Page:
Today is World Diabetes Day, so it’s the perfect day to review some important information that can help protect your feet. Here are some of the basics as presented by the by the World Health Organization:
• As of 2014, 422 million people around the world were affected by diabetes, and in 2016, diabetes killed approximately 1.6 million people around the world—that makes it the seventh leading cause of death.
• Diabetes is a serious illness, and can be a cause of blindness, kidney failure, heart attack, stroke, and limb amputation.
So, that’s the bad news. But here’s the good news: with proper diet, exercise and other doctor-recommended lifestyle changes, you can manage your diabetes and prevent many if not all of the related complications.
So, what, exactly, is diabetes? Diabetes is a chronic illness caused when your pancreas fails to produce enough insulin, or when your body isn’t able to effectively use the insulin that it makes. Insulin is the hormone that regulates sugar in the body; if insulin levels aren’t controlled, organ damage can occur.
Diabetics are divided into two categories: type 1 and type 2 diabetics.
Type 1 diabetics don’t make enough insulin; they will need to take insulin every day. Type 2 diabetics produce insulin, but their body isn’t able to put that insulin to good use. Type 2 diabetes is more common and can develop as a result of obesity or sedentary lifestyles. This year, the American Diabetes Association is focusing on gestational diabetes, a form of the disease that occurs in pregnant women. Usually, this type of diabetes resolves when the pregnancy ends, but both mother and child remain at a higher risk of developing type 2 diabetes later in life.
Diabetes takes its highest toll on your body’s lower limbs. When high blood sugar builds up in your blood, it can damage your nerves and blood vessels, and ultimately can lead to infections, ulcers and tingling or loss of sensation in your feet (neuropathy.) If you experience all these diabetic complications, you may be diagnosed with diabetic foot syndrome.
The most dangerous part of diabetic nerve damage is the way it reduces your ability to feel pain. If you don’t know that you’ve gotten hurt, small injuries may go unnoticed until they become infected—and a major problem, like an ulcer. In fact, about 25% of all diabetics will develop a foot ulcer over the course of their lifetime, a scary number given the fact that ulcers are difficult to treat and may ultimately lead to amputations.
Protecting Diabetic Feet
While all these foot problems are possible side effects of diabetes, there are many steps you can take to prevent them.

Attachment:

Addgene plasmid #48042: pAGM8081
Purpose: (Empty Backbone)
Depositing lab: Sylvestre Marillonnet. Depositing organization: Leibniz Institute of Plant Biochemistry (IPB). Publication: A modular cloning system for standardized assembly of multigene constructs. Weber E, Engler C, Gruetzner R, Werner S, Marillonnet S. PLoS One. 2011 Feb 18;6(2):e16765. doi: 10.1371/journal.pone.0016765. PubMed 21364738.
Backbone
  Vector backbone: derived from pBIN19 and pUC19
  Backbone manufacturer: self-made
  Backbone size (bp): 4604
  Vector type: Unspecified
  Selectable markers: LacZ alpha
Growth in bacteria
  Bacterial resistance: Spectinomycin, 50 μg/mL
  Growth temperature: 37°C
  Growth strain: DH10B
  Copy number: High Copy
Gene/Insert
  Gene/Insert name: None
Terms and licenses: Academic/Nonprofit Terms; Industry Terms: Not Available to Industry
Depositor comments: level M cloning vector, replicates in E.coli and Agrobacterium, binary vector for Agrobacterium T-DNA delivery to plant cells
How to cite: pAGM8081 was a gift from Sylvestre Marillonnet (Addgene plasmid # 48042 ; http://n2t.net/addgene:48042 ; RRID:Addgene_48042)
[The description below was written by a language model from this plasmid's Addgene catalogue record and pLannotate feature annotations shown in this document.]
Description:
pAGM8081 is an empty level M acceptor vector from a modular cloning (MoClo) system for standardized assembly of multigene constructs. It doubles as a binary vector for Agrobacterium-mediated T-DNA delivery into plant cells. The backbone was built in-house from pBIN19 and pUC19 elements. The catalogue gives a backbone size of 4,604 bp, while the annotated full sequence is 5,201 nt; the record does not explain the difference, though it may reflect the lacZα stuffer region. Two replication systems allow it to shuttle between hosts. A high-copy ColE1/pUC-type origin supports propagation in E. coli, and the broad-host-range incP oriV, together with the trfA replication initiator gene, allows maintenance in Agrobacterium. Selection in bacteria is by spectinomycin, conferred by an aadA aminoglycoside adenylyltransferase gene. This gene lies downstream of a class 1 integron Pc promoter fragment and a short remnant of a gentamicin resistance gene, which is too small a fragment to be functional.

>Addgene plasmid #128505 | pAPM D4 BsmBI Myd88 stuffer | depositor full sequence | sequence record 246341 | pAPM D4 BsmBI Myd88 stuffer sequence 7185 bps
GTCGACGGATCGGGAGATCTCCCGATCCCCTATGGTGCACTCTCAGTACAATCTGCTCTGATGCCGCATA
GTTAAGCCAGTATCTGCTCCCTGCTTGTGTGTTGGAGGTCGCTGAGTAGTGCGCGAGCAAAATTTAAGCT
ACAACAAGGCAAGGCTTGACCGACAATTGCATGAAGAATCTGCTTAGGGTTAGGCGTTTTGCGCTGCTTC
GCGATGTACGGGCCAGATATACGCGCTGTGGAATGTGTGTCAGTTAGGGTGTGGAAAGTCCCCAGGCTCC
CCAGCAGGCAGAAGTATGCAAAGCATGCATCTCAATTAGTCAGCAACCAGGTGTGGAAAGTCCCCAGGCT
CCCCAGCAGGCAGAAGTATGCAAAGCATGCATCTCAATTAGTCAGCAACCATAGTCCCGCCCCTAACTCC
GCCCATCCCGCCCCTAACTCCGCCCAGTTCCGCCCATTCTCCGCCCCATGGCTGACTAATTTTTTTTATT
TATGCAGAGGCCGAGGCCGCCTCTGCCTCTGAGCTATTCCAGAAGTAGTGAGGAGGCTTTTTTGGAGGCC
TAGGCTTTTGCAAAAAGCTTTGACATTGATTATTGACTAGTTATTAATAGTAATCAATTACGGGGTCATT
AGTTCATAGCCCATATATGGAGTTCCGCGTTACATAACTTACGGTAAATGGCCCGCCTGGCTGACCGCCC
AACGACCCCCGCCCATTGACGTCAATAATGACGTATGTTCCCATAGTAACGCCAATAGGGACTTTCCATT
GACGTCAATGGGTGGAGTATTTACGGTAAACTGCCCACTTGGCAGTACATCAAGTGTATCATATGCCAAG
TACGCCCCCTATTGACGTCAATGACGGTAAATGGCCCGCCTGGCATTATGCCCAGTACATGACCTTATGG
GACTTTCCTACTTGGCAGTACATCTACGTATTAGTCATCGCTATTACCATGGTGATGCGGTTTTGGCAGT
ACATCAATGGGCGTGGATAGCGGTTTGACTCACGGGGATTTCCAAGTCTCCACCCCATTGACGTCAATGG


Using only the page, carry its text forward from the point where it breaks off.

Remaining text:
Consider this your go-to list for diabetic foot health:
• Visit your podiatrist regularly for check-ups and foot exams. When you have diabetes, you can’t afford to wait until you have a problem to see your doctor; early intervention is key to properly protect your foot health. If you have yet to experience diabetic foot problems, you can plan to see your podiatrist every six months; if issues arise, you will need to schedule more regular appointments. All of the following should be considered medical emergencies when you have diabetes: breaks on the skin, wounds with discharge, changes in your skin color, blisters or swelling.
• Maintain your blood sugar levels to prevent nerve damage.
• Never smoke—smoking will take a further toll on your arteries and worsen circulation problems.
• Never, ever walk barefoot.
• Never treat corns or calluses at home or with over the counter products.
• Clean your feet every day, using lukewarm water. Make sure to carefully dry your feet after bathing, paying extra attention to the spots between your toes.
• Check your feet every day, taking note of any changes in skin color or texture.
• Change your socks every day and always make sure that socks are clean.
• Moisturize your feet every day, twice a day, but don’t moisturize between your toes because this may encourage fungal growth.
• Be extremely careful when you cut your nails, as nicks, cuts or ingrown toenails can be dangerous. If you don’t feel comfortable, your podiatrist can help with nail cutting.
• Always check your shoes before putting them on, to make sure no rocks or bugs are waiting inside.
• Choose supportive shoes that leave plenty of room for your toe, to avoid putting pressure on your feet and causing potential injury.
• Follow a careful diet and get plenty of doctor-approved exercise.
When it comes to managing your diabetes, the more you know, the less likely you are to experience complications. Stay on top of your foot health and follow these guidelines, and hopefully we’ll only be seeing you for your regularly scheduled foot exams!